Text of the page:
When I was a little girl, I would watch Johnny Carson every night on the mammoth black and white television in my bedroom. I'd even watch Tom Snyder's show afterwards. There was many a night when his odd laugh would lull me to sleep.
When I was a teenager, I would watch David Letterman every night on the little 13" Panasonic TV in my bedroom. Then I would start my three hours of homework. Then I would get up at 6:30 in the morning, locate my school uniform in a ball on my bedroom floor, and make the 45 minute drive to school on autopilot.
When I was in college, I would stay up all night reading books, talking to my future husband on the phone, listening to my walkman, and when the roommate wasn't shooting me evil looks, watching TV on that same 13" Panasonic. I would sleep for a couple of hours in my practice clothes and get up at 5:30 in the morning for the first softball practice of the day.
Now I'm thirty-years-old (plus or minus a couple) and I've never learned to fall asleep.
In my teens and twenties I could handle being perpetually tired, but once I hit thirty, my brain just couldn't take it anymore.
And now that we're on our third deployment (actually, there have been at least five long separations) and we have two small kids, I just can't put up with insomnia any longer.
In the last two weeks I've just completely forgotten about three important things. I forgot to take my daughter to her soccer party to get her trophy, even though I had been planning on it all week. I forgot to take the kids to the Sesame Street Live show that I had spent quite a chunk of change to buy tickets for. And I forgot to take her to ballet class.
That last one kills me, because I'm all about commitment. I don't forget things. Ever.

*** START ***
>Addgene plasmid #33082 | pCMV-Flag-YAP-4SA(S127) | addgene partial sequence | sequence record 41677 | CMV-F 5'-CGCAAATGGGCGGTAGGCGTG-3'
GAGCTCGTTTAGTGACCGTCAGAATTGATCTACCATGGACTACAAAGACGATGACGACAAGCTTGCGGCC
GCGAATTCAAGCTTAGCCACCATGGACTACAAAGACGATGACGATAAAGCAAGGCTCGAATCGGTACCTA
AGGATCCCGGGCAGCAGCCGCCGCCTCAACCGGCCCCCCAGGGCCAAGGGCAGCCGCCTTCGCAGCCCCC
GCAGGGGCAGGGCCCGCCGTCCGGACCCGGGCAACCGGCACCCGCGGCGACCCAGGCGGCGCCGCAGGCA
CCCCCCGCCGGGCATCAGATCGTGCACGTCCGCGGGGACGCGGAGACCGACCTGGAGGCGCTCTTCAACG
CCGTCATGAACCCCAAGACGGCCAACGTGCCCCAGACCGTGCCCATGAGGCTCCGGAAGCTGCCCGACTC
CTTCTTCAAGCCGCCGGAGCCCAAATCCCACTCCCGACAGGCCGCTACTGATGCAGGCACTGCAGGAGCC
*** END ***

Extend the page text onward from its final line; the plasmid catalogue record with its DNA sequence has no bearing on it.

I've done a ton of research on sleep disorders over the years. But a couple of days ago, I just happened to come across an article in Better Homes and Gardens (Shut up! I'm a housewife.) that sounds very reasonable to me. It addresses the one issue I have that always keeps me awake.
The point of the article is that our minds don't allow our bodies to fall asleep until we are at peace. But my brain is never at peace.
The experts suggest setting a nighttime routine including meditation and relaxation exercises to help ease your stress. And I find that helpful. But a doctor from the Mind/Body Medical Institute in Boston said something in this article that finally, finally, finally clicked with me.
He said that if a worry surfaces during your breathing exercises, just say, "Oh, well," to yourself and return to your breathing.
That is classic thought stopping technique and I can't believe it never occurred to me to use it before.
I was first taught thought stopping by my sports psychologist in college. When negative thoughts intruded while I was on the mound, I would say the word "fwap" and focus on my pitch. (Could that sentence be more sexual?)
For two nights I've been practicing this technique. And although I am still tired (it is going to take me a while to catch up) I feel more well-rested than I have in months.
But it has occurred to me that "oh, well" is an excellent response to most stressors in my life. I've been using it constantly while driving the car, cooking dinner, and working out.
You should try it. Really, I swear. The next time some troubling thought occurs to you just say, "Oh, well," and move along.
And now I'm going to go take a nap. It may mess up my sleep routine, causing me to yell at my kids, and causing them to develop horrible self-esteem issues and never be able to get jobs or sustain relationships, but...oh, well.